The crazy story behind the best episode of Netflix’s ‘Love, Death, & Robots’

Service members and veterans have a reputation for being sticklers for authenticity when it comes to military entertainment. In fact, some vets turn into “well, actually” pedantic types who catch every minor mistake, from a shabby uniform to a mispronounced turn of phrase.

But here’s the thing: Accuracy matters, and it’s not just about getting the technical details right, like weapon handling, fire, and movement. Nailing down the nuances of military culture is also important. The number of shows (and movies) who fail to do this far outnumber the few who do well.

Of all the military-themed shows I’ve seen recently, one of the best for capturing military culture involved a special ops mission pitting a group of steroid-raging soldiers in Afghanistan against a Terminator-type grizzly bear. Called “Kill Team Kill,” the 12-minute animated short debuted on May 20 as part of the third installment of Netflix’s sci-fi horror anthology “Love, Death, & Robots.” Directed by jennifer yuh nelsonthe episode’s all-star cast of voice actors includes Joel McHale, seth greenY gabriel moonwho play a team of Army Special Forces soldiers deployed to Afghanistan on a special ops mission that goes terribly wrong when they discover that their sister team of Green Berets has been blown to pieces by this huge mound of nightmarish fuel:

This Netflix animated short was inspired by a soldier's pill-induced delirium in Afghanistan
No. Just not. (Love, Death and Robots/Netflix)

What follows are several minutes of bloody mayhem, violence, and jokes straight out of the barracks involving everything from a borderline erotic obsession with firearms, to jokes about how no one will get Bronze Stars for “Value” from this mission – just a Certificate of Achievement, which is a perfect reference to rank and file complaints about how the big prizes always seem to go to those with rank, who call themselves how good they are at filing paperwork.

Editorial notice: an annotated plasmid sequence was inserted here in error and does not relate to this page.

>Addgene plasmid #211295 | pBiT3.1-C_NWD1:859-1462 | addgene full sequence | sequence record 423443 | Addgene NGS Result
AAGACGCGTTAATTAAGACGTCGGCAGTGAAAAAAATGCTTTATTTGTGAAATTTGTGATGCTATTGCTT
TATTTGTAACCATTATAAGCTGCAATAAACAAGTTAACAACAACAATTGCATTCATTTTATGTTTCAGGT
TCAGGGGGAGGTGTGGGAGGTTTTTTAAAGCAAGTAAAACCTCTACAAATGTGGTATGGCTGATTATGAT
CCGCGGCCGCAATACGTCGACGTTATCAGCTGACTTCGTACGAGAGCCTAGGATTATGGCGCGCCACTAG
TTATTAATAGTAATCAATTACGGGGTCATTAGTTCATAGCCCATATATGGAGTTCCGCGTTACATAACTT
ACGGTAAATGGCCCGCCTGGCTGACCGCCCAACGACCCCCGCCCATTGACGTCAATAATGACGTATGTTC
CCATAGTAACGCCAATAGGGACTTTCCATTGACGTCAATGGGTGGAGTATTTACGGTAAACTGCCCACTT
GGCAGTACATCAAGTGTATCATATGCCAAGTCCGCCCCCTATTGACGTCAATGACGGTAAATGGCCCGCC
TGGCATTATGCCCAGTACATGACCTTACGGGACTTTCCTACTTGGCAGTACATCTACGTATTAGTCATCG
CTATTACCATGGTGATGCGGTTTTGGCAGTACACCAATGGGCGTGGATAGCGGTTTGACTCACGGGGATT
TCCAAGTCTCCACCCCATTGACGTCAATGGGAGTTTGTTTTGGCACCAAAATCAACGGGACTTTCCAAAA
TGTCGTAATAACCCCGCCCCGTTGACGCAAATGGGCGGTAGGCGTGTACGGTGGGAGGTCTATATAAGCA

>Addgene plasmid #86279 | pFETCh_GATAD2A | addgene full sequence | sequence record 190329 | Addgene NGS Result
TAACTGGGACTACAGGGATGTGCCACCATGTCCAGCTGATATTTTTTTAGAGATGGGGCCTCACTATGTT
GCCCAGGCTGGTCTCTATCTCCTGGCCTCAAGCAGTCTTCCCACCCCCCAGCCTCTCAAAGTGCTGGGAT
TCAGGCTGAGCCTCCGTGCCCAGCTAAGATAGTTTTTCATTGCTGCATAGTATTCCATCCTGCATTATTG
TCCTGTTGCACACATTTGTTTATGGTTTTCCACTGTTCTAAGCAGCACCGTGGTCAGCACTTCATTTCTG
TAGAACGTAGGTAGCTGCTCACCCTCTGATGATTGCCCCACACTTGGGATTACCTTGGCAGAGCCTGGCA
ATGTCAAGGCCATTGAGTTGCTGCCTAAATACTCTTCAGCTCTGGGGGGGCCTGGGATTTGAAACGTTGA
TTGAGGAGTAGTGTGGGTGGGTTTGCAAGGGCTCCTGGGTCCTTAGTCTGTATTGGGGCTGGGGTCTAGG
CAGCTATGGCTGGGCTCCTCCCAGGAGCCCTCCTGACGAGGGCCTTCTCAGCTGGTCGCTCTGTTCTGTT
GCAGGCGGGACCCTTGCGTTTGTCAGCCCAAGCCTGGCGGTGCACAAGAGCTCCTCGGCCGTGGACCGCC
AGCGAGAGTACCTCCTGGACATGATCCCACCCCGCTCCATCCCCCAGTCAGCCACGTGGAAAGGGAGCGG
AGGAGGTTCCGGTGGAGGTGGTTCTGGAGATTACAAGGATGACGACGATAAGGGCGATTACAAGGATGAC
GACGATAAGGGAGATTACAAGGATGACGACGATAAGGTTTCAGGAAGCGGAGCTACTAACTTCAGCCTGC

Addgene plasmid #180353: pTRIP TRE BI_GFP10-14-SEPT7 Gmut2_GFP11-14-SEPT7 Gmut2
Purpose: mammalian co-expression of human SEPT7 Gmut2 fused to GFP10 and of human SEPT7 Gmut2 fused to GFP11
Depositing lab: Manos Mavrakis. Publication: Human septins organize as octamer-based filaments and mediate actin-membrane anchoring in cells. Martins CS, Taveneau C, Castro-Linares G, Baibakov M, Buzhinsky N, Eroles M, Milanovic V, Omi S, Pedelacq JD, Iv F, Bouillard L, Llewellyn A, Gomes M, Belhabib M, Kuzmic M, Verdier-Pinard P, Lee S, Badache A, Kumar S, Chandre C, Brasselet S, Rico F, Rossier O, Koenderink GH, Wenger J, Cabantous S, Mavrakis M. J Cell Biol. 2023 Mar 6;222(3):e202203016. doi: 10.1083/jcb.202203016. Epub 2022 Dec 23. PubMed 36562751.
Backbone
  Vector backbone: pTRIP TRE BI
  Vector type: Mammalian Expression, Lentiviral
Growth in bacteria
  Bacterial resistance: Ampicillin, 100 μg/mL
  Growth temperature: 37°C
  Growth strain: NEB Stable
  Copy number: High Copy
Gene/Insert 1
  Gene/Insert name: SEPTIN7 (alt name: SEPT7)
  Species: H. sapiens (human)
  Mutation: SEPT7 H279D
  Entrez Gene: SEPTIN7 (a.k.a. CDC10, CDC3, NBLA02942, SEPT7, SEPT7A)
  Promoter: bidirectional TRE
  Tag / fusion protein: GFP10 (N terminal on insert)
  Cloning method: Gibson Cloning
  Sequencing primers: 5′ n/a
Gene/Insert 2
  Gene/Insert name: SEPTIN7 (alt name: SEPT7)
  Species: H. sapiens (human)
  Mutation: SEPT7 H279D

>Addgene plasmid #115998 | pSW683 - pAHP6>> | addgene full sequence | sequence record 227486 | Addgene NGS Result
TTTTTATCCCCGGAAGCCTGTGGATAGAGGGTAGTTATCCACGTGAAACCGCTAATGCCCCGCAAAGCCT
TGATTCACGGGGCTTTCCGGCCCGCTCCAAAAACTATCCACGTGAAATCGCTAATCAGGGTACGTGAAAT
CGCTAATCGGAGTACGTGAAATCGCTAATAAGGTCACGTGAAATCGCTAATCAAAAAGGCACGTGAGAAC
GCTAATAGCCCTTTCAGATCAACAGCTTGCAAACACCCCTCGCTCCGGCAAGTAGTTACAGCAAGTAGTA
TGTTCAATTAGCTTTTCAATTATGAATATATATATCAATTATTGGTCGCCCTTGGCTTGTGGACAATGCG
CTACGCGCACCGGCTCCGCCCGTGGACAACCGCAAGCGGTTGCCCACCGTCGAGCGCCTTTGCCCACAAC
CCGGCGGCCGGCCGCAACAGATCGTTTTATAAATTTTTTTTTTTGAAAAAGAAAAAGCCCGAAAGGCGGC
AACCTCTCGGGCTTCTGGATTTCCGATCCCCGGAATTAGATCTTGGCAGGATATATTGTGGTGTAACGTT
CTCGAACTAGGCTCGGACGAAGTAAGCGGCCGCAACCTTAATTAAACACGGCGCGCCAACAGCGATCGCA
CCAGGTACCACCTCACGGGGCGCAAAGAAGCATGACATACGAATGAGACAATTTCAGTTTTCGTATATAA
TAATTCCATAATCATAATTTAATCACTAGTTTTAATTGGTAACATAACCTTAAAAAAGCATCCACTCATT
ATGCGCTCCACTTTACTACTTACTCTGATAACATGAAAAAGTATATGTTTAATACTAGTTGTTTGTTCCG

And it’s no wonder why military humor is such a strong theme in “Kill Team Kill”: the episode’s inspiration came from a short story written by an Army veteran, which itself was inspired by a pill-fueled rave. while it was deployed.

“I was really, really tired, hadn’t slept in days, but instead of going to sleep, I indulged in a pretty fucked up mix of crushed pills ranging from Ambien to Flexeril with a nice Rip It add-on,” recalled Justin Coates. , a former Army infantryman who served from 2008 to 2013 and twice deployed to Paktia province, Afghanistan. “That was the only time in my life that I fucked with pills.”

The result of that sleep deprivation decision? Coates said that he “hallucinated a robot bear” and that became the basis for a short story that can be read in the military horror anthology “SNAFU” or the book version of “love, death and robots.” Coates, who co-wrote the script for the episode, was joined by tim miller Y Philip Gelatt on the front of the writing.

This Netflix animated short was inspired by a soldier's pill-induced delirium in Afghanistan
(From left to right) Gabriel Luna as Sgt. Nielsen, Steve Blum as Private. Macy and Seth Green as a private. Folen in “Kill Team Kill” from Netflix’s “Love, Death & Robots: Volume 3.” (Love, Death and Robots/Netflix)

While the humor in the short is, for lack of a better term, vet, that’s part of the charm, particularly since the episode is so short. If this were a two-hour feature-length production, the crude jokes, one of which involved a soldier’s last words being “tell my wife I… fucked her sister,” might start to sour, even among some veteran viewers who would have enough. It is time to remember that they are no longer 20 years old and live in the barracks, where the only forms of humor available were shame and hanging.

Instead, the animated short film, done in the style of “GI Joe” but rated R, allows the audience to flip a mental switch and step back into the shoes of their younger, more enthusiastic selves, when everyone believed they were. they were 100 foot tall masters of the universe who pissed off jet fuel, shitty plastic explosive, and could destroy anything given enough time, ammo and nicotine. Even colossal metal-plated killer bears.